The formed 4WD track in Te Papanui is in good condition from the main gate to the park's highest point, Ailsa Craig. Check at the local DOC office for conditions of the rest of the track if you would like to travel further.
There are three access points.
The main access to Te Papanui Conservation Park is via the Lee Stream Outram Road (SH87), turn left at Clarke's Junction onto Old Dunstan Road. The entrance to the park is approximately 5 km past Rocklands Station. The gate to the park is locked during winter (4 June to 20 October, depending on track conditions).
A 4WD road runs through the block between Gardiners Track and Old Dunstan Road access points. This road is closed from 4 June to 20 October (depending on track conditions) or when the fire danger is extreme.
Visitors should take precautions when visiting this area – vehicles should carry a winch or some form of extraction device. Be prepared with necessary equipment for wet, muddy conditions.
Stay on the main 4WD track, there have been incidents of vehicles travelling off the track, getting stuck and needing to be towed out. This area is very sensitive and takes a long time to recover from vehicular damage.
This area supplies Dunedin's drinking water and contamination of the water supply is a serious risk to public health.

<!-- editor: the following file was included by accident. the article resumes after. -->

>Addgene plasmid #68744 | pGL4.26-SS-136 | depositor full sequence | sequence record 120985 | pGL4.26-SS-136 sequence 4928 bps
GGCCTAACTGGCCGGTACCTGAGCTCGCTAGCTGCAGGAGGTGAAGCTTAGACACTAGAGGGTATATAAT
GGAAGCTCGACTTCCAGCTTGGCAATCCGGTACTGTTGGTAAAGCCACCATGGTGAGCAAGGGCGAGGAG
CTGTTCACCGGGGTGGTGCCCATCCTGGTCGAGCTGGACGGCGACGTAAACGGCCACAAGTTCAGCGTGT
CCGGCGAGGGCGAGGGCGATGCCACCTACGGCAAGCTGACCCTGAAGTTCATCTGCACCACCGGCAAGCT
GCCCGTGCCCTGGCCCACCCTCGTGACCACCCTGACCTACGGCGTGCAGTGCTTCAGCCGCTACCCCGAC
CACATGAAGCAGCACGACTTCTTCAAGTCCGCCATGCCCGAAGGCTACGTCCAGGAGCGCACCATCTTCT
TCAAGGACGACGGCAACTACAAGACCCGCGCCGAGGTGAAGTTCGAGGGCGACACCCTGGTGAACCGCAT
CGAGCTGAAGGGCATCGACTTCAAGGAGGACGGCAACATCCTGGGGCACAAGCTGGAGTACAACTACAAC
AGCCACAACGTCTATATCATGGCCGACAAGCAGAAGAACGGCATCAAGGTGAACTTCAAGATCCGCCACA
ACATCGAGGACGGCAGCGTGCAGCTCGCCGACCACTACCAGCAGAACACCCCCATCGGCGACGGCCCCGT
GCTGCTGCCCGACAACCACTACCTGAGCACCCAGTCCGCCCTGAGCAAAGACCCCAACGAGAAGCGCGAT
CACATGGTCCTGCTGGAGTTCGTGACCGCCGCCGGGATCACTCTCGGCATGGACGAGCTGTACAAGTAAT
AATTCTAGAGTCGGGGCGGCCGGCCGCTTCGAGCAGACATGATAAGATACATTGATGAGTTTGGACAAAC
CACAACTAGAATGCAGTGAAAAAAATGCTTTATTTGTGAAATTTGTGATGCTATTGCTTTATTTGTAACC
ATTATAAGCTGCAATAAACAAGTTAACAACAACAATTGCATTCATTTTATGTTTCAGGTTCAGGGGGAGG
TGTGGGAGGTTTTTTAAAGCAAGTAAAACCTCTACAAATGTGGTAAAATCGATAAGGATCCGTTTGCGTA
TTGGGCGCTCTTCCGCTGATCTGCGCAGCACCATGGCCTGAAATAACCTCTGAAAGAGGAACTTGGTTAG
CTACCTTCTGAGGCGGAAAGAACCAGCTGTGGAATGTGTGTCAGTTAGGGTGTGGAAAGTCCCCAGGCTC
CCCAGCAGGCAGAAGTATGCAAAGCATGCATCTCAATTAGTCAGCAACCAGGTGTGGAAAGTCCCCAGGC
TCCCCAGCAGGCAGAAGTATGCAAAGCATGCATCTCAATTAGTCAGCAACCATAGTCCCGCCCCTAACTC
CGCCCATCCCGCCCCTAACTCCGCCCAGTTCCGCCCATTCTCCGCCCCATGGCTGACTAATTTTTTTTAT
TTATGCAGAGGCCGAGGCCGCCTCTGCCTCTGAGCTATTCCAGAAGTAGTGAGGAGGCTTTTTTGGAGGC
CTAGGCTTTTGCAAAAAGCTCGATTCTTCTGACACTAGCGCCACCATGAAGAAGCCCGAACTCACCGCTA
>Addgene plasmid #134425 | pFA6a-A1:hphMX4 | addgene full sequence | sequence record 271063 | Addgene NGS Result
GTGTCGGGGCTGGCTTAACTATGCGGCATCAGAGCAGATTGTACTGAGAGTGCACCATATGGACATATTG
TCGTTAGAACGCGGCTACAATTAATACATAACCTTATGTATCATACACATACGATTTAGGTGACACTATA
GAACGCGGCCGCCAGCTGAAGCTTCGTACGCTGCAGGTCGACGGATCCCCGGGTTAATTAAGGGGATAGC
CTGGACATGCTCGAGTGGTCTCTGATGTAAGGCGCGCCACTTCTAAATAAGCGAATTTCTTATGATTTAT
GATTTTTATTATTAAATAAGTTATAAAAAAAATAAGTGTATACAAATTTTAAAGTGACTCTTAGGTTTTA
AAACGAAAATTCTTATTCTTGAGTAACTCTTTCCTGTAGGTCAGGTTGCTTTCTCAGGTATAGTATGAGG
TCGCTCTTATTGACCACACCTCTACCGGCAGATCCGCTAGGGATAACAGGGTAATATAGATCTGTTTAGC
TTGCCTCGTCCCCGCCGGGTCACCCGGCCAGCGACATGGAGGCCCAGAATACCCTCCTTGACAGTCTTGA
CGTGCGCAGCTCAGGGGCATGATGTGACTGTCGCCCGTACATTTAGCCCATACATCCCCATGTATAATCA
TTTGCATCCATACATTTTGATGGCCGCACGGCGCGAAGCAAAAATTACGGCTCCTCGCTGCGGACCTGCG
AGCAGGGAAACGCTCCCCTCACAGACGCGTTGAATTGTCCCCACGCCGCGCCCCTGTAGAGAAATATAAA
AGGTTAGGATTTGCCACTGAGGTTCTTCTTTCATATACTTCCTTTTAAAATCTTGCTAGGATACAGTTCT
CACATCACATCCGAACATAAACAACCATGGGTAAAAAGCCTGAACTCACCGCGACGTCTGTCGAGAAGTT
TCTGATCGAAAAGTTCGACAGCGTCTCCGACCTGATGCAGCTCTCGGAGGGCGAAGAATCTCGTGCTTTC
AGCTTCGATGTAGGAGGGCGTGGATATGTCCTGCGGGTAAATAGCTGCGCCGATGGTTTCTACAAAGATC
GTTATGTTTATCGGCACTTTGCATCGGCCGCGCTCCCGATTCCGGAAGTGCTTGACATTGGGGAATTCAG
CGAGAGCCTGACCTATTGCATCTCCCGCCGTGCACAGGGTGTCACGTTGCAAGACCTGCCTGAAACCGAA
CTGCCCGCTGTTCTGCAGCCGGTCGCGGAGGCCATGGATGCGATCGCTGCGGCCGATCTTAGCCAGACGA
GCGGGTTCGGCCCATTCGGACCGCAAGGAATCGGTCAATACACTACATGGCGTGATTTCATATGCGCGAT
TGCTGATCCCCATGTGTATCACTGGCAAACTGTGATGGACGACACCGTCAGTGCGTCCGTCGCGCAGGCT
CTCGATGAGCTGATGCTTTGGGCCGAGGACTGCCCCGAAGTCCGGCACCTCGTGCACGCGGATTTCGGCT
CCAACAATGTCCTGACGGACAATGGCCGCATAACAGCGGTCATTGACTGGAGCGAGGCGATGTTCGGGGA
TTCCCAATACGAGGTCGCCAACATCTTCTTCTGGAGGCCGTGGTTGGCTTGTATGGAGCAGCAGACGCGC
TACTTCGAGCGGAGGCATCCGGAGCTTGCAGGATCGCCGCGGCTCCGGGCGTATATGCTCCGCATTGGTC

There are a lot of very flammable dry plants in Te Papanui Conservation Park.
Prevent wildfires by:
This will help protect Dunedin City's water supply and the park's unique nature.
Te Papanui is subject to some very rapid changes in weather. Be prepared for adverse conditions, and ensure you carry warm clothes.
Drinking from the creeks in Te Papanui is not recommended as giardia is present in the area. We recommend that visitors bring their own water.
Te Papanui Conservation Park is special because it is an area of very high ecological value, protecting a large intact indigenous tussock grassland area. Tussock grasslands are becoming rare on an international level due to grazing and burning for agricultural purposes.
Te Papanui provides a home for a huge variety of native plants and animals, including 547 species of native insects, as well as the narrow-leaved snow tussock (Chionochloa rigida) and many rare wetland plants.
The park also fulfils a significant role to the people of Otago region, protecting 60% of Dunedin's water catchment area.
Te Papanui also boast outstanding landscape qualities. The area has broad peaty basins on the crests, and parallel streams dissect the slopes in a rhythmical pattern. The broad expanses of tussock grassland are relieved intermittently by bogs and tarns and there is a strong sense of remoteness.
The park was opened in 2003, and was created from existing protected areas, land purchased by the Nature Heritage Fund, and an outcome of the pastoral lease tenure review process.